Black bears and hawthorns

What wildlife photographer does not like to photograph bears? Maybe it’s the edge of danger, maybe there’s something strikingly human. Whatever the case maybe, there is a certain type off allure to photographing bears. Finding yourself in their presence is spellbinding. We are captivated by their presence.

Bears love berries. Go figure. And this time if year, that is, late summer and early fall, bears are gorging themselves on this tasty sugar filled, high calorie food source as they enter into a phase of their annual life cycle known as hyperphagia. Basically they are in full time eating mode. Every waking second is being devoted to increasing their body fat as they prepare winter. Its the middle of September and it has already snowed twice. Winter will be here soon.

Hawthorn berries prefer deep rich soils and lots of moisture. For this reason, this particular species is very common along the edges of old glacial moraines and in river bottoms – what’s known as riparian habitat around these parts.

So if you want to find black bears this time of year, you have to find berries. In order to find berries, you gotta know where to look first and then get out there and scout out large berry patches. Small stands will bring a bear in from time to time, however, if you want something predictable, you need BIG berry stands… One stop feed lots for the bears.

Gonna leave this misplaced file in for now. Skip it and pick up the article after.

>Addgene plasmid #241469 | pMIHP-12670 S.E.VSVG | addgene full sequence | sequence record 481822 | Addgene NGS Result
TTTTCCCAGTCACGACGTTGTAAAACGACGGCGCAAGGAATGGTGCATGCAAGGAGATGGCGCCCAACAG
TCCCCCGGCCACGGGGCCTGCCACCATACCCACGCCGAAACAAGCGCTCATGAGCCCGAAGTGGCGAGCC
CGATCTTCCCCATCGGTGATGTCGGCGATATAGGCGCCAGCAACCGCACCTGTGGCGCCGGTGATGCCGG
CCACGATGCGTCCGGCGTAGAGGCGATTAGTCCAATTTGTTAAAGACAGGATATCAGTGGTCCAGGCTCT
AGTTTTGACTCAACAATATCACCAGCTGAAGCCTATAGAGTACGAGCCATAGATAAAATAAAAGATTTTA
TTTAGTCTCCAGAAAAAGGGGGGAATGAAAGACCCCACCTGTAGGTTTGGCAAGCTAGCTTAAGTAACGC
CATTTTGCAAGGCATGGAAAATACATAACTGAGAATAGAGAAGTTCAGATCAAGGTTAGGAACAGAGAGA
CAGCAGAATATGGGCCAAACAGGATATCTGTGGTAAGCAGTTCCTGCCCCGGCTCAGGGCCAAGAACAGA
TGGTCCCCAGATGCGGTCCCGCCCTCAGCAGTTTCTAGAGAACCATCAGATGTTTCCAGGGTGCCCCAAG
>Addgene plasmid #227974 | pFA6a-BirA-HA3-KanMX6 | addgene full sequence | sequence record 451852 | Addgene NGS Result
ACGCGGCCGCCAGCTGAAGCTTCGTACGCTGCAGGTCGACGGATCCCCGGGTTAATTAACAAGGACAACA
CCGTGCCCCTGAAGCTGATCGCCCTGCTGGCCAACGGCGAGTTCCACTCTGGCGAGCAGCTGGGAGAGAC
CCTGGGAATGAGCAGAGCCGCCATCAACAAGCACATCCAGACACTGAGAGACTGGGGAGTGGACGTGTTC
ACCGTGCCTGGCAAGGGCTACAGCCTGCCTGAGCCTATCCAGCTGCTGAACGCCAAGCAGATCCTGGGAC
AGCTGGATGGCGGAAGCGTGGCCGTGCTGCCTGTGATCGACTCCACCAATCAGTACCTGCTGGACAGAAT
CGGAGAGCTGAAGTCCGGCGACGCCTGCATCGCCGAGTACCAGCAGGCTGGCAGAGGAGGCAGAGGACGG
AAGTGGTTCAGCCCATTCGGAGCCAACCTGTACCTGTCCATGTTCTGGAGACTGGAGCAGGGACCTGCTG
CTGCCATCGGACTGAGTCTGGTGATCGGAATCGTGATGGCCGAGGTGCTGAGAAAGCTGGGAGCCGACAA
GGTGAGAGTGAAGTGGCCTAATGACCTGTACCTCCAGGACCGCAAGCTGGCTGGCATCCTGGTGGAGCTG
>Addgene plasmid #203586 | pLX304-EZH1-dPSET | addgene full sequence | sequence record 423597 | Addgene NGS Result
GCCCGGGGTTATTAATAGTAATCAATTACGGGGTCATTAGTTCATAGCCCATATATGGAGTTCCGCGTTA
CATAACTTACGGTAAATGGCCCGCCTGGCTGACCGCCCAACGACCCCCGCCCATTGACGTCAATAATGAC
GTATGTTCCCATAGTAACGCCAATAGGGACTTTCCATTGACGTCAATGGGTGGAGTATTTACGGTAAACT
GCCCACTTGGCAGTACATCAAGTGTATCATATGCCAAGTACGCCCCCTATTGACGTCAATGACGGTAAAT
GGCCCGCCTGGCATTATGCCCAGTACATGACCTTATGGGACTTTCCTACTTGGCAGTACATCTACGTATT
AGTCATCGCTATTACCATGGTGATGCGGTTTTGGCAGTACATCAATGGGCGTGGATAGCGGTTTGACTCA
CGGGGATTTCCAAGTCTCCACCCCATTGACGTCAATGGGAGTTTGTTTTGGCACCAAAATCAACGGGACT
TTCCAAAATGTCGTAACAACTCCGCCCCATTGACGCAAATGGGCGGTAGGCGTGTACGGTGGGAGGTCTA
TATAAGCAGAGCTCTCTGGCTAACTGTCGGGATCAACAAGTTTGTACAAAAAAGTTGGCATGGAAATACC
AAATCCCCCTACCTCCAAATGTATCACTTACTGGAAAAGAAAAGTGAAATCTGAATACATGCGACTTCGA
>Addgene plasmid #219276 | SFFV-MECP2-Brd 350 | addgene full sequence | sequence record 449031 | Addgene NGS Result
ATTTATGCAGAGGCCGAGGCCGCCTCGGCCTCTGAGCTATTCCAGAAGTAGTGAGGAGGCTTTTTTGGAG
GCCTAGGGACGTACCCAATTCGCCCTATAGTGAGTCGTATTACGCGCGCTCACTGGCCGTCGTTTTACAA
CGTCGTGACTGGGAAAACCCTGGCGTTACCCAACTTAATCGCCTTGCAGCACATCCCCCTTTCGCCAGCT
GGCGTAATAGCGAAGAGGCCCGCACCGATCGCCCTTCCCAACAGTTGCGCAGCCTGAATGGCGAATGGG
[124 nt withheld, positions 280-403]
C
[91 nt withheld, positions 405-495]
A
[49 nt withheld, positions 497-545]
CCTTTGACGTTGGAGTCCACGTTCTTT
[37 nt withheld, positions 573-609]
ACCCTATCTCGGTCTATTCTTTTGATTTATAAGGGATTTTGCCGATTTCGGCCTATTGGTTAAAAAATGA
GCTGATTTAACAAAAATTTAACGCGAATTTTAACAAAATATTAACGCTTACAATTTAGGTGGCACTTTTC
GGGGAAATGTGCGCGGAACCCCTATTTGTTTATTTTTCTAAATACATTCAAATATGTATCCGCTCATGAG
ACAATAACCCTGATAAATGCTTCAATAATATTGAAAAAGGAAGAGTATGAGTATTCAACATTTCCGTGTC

This particular black bear was no exception to the rule. Hanging out in the upper branches of the black hawthorn bushes, he seemed to defy gravity as he deftly maneuvered his way through branches so thin and flimsy that the breeze shook them about like a flag in a stiff wind.

This particular morning had been seriously dark. Rain showers had rolled through off and on, and the light was practically nonexistent when I found this bear.

This is where the beauty of modern camera technology comes into play. 5 or more years ago, this photograph would not have been possible. Today however, its nothing to crank up your ISO to 2500 or 3000, and produce top quality results. A lot of photographers bemoan the business today because of the flood of images that digital technology created in the market. For me however, I think that this is one of the most exciting times in history to be a photographer simply because of the constant technological breakthroughs that we are experiencing that allow us to take photography to levels never possible before.

Understanding the relationship that ISO has on your exposure is crucial for wildlife photography. At ISO 800, I was left with a shutter speed of around 1/15 of a second. Perfect for blurring a water fall, but a guarantee for failure when it comes to wildlife.

Cranking up my ISO allowed me to increase my shutter speed to 1/500 of a second which was fast enough to stop the action of this slow moving black bear.

This entry was posted in Technical Skills, Wildlife Photography.